Across metazoans, scaling the level of the tissue damage or pathogen invasion by the local immunity is a pivotal sensing and alarming step for the fine-tuned systemic immunity. Thus, interorgan communication is critical to help maintain the homeostasis of the local-systemic immunological crosstalk, which employs messenger factors such as damage-associated molecular patterns (DAMPs).Among these distress and damage-associated alert molecules, small molecular metabolites, such as purine metabolites (ATP and adenosine) and uric acid,are emerging as important alarmins of innate immunity. Immune activation is always tightly associated with metabolic reprogramming. However, the metabolites involved in sensing and alarming the immune response in remote organs are still poorly understood, due to the fact that the identification of these messenger metabolites and the understanding of their contribution to the spatiotemporal regulation of innate immune interorgan communications that underpin systemic immunity in vivo is often challenging.
Drosophila melanogaster (fruit fly) is a supreme organism to investigate interorgan communications due to the advantages of highly conserved signaling pathways, similar function of organ systems compared to those of humans, and powerful genetic tools. Professor Lei Pan from Institut Pasteur (IPS) of Chinese Academy of Sciences, in cooperation with his colleagues, followed their previous studied on the homeostatic regulation of intestinal IMD/Relish (TNFR/NF-κB in mammals) signaling (Nature Microbiology, 2017) and found that intestinal IMD activation locally sufficiently and sequentially triggers systemic IMD responses in hemocytes (equivalent to mammalian macrophages) and the fat body (equivalent to the liver in mammals). And GC-MS metabolomic analysis reveals that intestinal IMD activation causes the increase of sugar alcohols of polyol pathway in the hemolymph (equivalent to vertebrate peripheral blood). Then they identified fly Aldose reductase (dAR1) mediating polyol pathway (an alternative glucose metabolism pathway), and found that only dAR1 in hemocytes is required for this interorgan communication. Genetic and molecular studies further show that polyols in the hemolymph activate fat body IMD via Mmp2-mediated cleavage of PRGP-LC, the receptor of systemic immune signalling.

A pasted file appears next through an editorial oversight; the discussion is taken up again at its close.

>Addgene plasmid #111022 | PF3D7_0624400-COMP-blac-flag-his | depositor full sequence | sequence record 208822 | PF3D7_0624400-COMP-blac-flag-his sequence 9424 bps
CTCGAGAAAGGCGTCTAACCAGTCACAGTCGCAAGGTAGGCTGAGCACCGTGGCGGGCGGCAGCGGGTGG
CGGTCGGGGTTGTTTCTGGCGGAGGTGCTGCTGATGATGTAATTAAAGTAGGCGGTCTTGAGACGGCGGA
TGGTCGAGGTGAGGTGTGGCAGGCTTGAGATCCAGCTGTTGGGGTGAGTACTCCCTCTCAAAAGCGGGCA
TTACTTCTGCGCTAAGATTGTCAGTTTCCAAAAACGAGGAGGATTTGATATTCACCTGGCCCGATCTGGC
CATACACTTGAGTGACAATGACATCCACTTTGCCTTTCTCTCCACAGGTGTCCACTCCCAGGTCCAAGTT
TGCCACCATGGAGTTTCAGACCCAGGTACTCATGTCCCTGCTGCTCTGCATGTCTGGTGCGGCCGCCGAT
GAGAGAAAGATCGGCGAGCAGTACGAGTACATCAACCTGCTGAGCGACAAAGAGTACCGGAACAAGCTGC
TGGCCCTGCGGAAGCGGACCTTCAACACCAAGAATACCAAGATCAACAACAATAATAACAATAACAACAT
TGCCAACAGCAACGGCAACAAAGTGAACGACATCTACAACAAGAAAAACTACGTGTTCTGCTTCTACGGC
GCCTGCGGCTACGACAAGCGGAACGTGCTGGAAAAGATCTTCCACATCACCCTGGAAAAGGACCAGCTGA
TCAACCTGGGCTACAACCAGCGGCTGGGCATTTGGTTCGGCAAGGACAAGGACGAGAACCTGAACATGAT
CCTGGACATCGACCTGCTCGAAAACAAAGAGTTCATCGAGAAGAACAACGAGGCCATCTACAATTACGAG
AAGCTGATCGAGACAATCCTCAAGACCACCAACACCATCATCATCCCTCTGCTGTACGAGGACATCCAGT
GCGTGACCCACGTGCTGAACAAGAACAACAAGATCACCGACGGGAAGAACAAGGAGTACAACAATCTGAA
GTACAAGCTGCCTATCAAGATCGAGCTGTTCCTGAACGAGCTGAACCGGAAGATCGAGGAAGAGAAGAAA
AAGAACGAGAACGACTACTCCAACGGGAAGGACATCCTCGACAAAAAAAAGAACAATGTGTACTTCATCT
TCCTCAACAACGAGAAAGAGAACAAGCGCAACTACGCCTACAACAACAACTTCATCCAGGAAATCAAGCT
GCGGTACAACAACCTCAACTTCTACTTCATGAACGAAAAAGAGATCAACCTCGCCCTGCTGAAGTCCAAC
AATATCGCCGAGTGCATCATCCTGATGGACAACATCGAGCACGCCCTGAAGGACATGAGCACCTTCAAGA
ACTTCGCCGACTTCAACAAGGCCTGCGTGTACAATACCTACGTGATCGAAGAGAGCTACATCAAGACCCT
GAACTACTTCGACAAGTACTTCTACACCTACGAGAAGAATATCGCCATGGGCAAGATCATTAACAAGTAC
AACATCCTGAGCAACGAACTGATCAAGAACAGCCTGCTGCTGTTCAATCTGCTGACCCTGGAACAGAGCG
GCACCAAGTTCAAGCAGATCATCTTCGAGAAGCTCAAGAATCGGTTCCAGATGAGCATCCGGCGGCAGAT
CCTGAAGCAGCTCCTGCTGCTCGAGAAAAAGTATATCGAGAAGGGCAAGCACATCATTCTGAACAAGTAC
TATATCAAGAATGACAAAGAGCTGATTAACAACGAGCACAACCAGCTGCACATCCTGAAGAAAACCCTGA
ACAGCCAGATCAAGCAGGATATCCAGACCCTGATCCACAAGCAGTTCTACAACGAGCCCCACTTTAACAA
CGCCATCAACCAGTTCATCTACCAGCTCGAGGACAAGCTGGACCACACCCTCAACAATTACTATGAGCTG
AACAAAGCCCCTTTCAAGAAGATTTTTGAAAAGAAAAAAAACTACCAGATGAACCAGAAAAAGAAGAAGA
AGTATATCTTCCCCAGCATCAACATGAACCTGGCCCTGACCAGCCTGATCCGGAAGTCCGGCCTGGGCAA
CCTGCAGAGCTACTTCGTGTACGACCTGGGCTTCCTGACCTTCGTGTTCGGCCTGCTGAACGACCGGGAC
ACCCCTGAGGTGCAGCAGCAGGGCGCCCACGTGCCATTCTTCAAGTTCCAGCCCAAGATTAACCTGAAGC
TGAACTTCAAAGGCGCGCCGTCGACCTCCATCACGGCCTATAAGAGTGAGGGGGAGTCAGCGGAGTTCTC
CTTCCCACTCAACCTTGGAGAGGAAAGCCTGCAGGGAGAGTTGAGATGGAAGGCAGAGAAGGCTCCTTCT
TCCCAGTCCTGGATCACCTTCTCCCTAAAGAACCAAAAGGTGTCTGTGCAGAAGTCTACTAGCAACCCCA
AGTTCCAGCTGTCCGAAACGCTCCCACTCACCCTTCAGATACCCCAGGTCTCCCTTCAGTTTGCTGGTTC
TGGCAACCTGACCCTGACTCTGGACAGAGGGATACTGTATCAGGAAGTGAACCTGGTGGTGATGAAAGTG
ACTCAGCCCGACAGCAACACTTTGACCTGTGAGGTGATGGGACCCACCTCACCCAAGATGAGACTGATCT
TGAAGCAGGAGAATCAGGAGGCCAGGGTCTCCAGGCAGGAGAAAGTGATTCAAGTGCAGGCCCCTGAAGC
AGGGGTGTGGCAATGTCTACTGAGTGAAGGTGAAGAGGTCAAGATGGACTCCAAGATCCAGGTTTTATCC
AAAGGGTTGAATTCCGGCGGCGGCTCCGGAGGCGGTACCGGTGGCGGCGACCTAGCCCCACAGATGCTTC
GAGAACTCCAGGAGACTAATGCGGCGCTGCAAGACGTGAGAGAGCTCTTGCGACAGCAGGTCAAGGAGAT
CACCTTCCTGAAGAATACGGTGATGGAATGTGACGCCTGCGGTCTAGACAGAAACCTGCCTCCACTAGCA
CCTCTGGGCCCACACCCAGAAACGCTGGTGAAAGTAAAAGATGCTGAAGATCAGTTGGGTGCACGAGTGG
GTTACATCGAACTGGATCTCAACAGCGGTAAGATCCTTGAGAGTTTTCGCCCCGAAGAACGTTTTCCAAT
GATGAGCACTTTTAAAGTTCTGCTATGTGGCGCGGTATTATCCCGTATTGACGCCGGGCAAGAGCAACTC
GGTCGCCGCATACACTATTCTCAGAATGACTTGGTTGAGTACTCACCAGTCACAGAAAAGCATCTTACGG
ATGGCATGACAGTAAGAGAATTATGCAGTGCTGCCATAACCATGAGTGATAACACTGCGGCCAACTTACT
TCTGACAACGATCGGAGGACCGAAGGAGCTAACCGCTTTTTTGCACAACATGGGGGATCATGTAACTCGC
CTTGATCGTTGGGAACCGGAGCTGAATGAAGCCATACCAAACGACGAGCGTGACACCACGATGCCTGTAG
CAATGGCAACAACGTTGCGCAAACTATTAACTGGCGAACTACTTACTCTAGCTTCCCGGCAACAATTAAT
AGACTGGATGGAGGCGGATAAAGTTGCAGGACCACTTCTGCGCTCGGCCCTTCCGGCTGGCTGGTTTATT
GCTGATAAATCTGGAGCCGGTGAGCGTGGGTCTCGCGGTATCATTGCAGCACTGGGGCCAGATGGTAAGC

Therefore, this work has shown for the first time that AR in hemocytes is a sensor for the local IMD/TNF activation in the gut, and sorbitol then alerts the global IMD/TNF response in the fat body. Sorbitol thus may be a new carbohydrate alarmin that triggers the systemic immunity. This study has highlighted in better understanding of the interorgan immunological communication network and identified potential metabolic ALARMINs. It will serve a broad readership in metabolic regulation of immunity and medical sciences.
The research work, entitled “Sugar Alcohols of Polyol Pathway Serve as Alarmins to Mediate Local-Systemic Innate Immune Communication in Drosophila”has published online in the journal Cell Host Microbe on July 23rd, 2019. Dr. Shuo Yang (IPS, CAS), Dr. Yaya Zhao (The Joint Center between Guangzhou Institute of Pediatrics and IPS, CAS) and Dr. Junjing Yu (SIBCB, CAS) are the co-first authors of this paper. Professor Lei Pan (IPS, CAS) and Professor Hong Tang (IPS, CAS) are co-correspondence authors. This work was supported by grants from Strategic Priority Research Program of CAS, National Natural Science Foundation of China and CAS Youth Innovation Promotion Association.